In a recently published book, a longtime Parker resident tells the story of the 1974 death of her 10-year-old brother, who was developmentally disabled.
Janet Farmer-Selden's brother, Jules Farmer — who was also deaf and blind — contracted a fatal disease while in the care of Ridge State Home in Arvada.
“It is a look at the value his life really had and what value came with his death,” Farmer-Selden said.
Farmer-Selden's parents struggled to find ways to help their son to thrive despite his disabilities and often ran into challenges from the state, she said.
Farmer-Selden wrote the 104-page book, titled “Value of a Life,” in part to let readers know about the legislation that came from her family's advocacy, she said.
“I wanted others to know as a society we have not really come that far in inclusion for people with disabilities,” she said. “It is my personal belief that you can measure a society's moral compass not by the rhetoric of its public officials but by the way traditionally marginalized groups are faring and honestly, I believe that Colorado still has a long way to go especially in providing equity in services outside of the metro area.”
Farmer-Selden began writing the book in November 2019 and it was published in February 2021. In her writing, she used documents and journal entries from her mother about the struggles the family faced in “attempting to provide the best possible life for my brother,” she said.
She also used documents showing the lack of services that were available to her brother due to the severity of his disabilities.
Farmer-Selden said that during her writing process, she was challenged by memories of the “negative attitudes” her brother and family experienced for “allowing him to be an active member of our family.”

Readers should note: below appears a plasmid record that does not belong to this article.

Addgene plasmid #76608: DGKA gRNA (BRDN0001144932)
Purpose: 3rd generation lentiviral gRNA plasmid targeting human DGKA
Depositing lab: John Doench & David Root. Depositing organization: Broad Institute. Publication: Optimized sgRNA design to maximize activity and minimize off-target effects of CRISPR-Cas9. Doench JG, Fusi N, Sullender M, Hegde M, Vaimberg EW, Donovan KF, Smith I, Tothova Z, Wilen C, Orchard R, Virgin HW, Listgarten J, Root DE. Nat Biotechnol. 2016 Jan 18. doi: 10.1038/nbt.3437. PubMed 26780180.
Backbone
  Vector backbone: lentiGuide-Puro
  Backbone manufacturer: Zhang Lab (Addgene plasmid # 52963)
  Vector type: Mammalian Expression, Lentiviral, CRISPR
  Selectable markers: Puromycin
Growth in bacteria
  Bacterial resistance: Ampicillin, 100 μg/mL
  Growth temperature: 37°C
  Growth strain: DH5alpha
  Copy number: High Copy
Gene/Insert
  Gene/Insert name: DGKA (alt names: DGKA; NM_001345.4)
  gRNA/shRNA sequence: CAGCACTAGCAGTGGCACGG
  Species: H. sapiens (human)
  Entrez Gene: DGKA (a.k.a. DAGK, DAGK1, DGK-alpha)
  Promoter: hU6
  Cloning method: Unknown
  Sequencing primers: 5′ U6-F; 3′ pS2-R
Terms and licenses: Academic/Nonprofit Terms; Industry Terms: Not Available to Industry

“This did not just come from neighbors but from some members of our extended family,” she said.
The final chapter of the book is a copy of Farmer-Selden's mom's diary from the final days of Jules' life.
“As my mom passed away in 2002, I felt an incredible sense of responsibility in representing what she would want to communicate if she were writing the chapter herself and I felt it was only fitting that she gets the final word in this book,” she said.
Farmer-Selden decided to write the book after trying to find services for her foster son, who is on the autism spectrum.
“I struggled to understand why nearly 50 years after my brother's death, Americans with disabilities are still challenged with physical environments that are not accessible,” she said.
Farmer-Selden also said she believes people with disabilities lack assistive technology and internet access and experience negative attitudes from others.
“We need to be conscious of the attitudes we hold regarding others who are not like us,” Farmer-Selden said. “If I can have one person act on this message, I have been successful in this effort and honored my brother and my parents.”
The book, sold for $12, is available for purchase at tinyurl.com/Value-of-a-life.